As of 2015, Millennials are officially the largest generation, and the effects of this demographic shift have many concerned about what this means for the workplace. There is a lot of controversy, disagreement, and even prejudice surrounding the Millennial generation. We want to put that to rest.

We’re going to tell you everything you ever wanted to know about Millennials in the workforce, but were afraid to ask. Who they are, what they want, why the want it, how to motivate them, and even how to entice them to come work for you (and why you’d want them to).

Who Are Millennials?

First, some background. Millennials are those that fall in the 18-34 year old age bracket as of 2015. This age group falls after Gen X, which itself comes after the “Baby Boomer” age group. Now of course, it’s impossible to hold every member of any group of any size to the same generalizations, but there are some things we know about this generation.

Millennials, perhaps more than any previous generation, are challenged by the rapid change in technology during their lifetime. Think about the difference in technology from even twenty years ago, and compare it to what we have now. Pretty significant, right?

This rapid shift to the digital, connected, always-online world we now live in has been the defining moment for the Millennial generation, and it has left its mark.

Millennial Myths, and Why You Shouldn’t Buy into Them

Part of the “millennial controversy”, particularly in the workplace, is the dramatic disparity between the perception of this oft-maligned generation, and the reality. For example:

Myth #1: Millennials are Lazy at Work

It’s an all too common refrain, both online and at the office. This new generation is lazy. This generation wants a participation trophy. Millennials don’t like hard work. They don’t want to put in any effort.
This is actually completely false. In fact, several studies have shown that millennials actually work harder, sacrifice more, and are more likely to put in extra effort than their older colleagues at the office. This can easily bring friction into the office if you have older employees that undervalue or even become dismissive of younger workers based on what has become a stereotype that is a ubiquitous as it is false. If you have a bit of an age gap in the office, make sure you’re embracing it as a diversity of experience, rather than letting it form a troublesome divide.

Myth #2: Millennials are Entitled

The prevailing myth that millennials are all entitled and want “participation trophies” needs to die. It’s a fairly well-acknowledged problem with our species that we tend to see the younger generations as lazy and entitled, and it’s safe to say none of us should be surprised that similar accusations have been leveled at nearly every generation. The first caveman to use a stick to hunt was probably viewed as a feckless layabout who felt he was too good to run down his dinner and catch it by hand.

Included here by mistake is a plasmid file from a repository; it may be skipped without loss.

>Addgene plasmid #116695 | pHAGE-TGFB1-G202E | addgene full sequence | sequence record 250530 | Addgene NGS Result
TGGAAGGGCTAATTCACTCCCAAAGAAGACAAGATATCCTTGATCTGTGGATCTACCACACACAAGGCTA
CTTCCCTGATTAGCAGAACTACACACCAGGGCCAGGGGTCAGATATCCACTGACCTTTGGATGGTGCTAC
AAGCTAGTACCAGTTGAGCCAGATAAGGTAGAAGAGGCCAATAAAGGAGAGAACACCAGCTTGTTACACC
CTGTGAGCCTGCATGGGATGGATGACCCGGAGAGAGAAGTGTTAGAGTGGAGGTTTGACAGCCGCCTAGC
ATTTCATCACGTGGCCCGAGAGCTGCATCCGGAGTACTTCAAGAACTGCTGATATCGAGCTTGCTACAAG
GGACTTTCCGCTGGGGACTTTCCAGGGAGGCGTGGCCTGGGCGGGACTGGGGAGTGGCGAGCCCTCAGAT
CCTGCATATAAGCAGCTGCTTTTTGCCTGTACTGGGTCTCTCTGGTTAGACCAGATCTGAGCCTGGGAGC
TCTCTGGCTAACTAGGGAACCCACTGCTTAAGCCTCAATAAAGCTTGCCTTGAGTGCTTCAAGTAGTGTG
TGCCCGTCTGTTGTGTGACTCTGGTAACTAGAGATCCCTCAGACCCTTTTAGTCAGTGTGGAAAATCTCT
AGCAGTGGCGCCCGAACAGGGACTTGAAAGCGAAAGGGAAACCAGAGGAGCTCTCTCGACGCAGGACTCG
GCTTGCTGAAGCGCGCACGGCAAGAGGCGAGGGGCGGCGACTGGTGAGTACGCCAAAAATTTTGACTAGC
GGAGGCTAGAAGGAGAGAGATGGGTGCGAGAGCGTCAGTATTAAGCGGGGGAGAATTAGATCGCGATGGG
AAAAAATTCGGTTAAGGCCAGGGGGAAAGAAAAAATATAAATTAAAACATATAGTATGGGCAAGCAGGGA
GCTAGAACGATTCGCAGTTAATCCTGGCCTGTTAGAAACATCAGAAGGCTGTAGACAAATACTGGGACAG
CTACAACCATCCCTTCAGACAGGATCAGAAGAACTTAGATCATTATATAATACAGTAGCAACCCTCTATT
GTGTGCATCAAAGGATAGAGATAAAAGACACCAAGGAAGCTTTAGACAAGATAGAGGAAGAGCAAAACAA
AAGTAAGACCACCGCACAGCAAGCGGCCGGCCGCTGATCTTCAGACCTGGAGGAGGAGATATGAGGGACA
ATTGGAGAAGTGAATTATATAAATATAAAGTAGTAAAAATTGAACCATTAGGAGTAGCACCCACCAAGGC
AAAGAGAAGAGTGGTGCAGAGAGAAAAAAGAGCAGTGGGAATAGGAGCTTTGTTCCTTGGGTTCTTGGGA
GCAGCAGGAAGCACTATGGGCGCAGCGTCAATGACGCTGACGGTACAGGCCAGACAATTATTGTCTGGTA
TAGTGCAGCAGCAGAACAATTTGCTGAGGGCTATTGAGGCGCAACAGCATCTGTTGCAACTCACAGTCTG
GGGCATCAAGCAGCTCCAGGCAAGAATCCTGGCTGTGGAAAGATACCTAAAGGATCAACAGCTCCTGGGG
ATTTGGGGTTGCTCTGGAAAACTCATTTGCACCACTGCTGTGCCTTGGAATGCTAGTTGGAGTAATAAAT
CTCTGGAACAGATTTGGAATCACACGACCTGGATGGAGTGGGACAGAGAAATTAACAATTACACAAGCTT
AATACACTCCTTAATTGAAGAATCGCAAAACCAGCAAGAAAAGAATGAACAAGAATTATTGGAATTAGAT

In truth, while millennials may seem entitled, it’s an entitlement that’s grounded in ambition. Never before in history has there been a generation so focused on obtaining managerial and leadership roles, so much so that this generation is full of more entrepreneurs than any before it. This is a generation that is driven by dreams of management, and by a morbid fear of taking orders from anyone they feel is less qualified.

Myth #3: Millennials are Apathetic

The apathetic, couldn’t-care-less, bored teenager stereotype has been hanging around the younger generations for a while now. In truth, it too has been misapplied to millennials (are you noticing a pattern?) It turns out, millennials are actually so concerned with the world around them that rates of clinical anxiety are skyrocketing.

Why then does it seem like this generation is unconcerned? Because their priorities have shifted. It turns out, millennials are less focused on salary, and more focused on being engaged and challenged by their work. They want to learn. To grow. To do away with the work-life balance in favor of bringing work into the realm of things they’d be doing anyway. This is the first generation to take “Do what you love and you’ll never work a day in your life” as a commandment from on high, rather than a slightly cliched aphorism.

They are also more concerned with social and civic responsibility, both on a corporate level, and individually, sometimes even to the point where they won’t work for a company that they feel benefits from practices that exploit people, or the environment.               

Why You Want Them

All this dovetails nicely into why you should be wanting to bring the millennial influence into the workplace if you want to be successful. As of now, they are not only the largest generation, they’re the largest part of the workforce and the largest consumer demographic. Bringing in this new perspective helps you not only leverage new ideas and methodologies, but it also brings in that much needed first-hand experience that can tell you exactly what your customers want. Millennial habits are already influencing markets in unbelievable ways. And they don’t appear to be interested in stopping to let businesses adapt, or for employers to change their practice. Instead, the new generation is becoming more and more willing to shrug off the older way of doing things. And making that switch along with them is going to be vital for the long-term success of any business.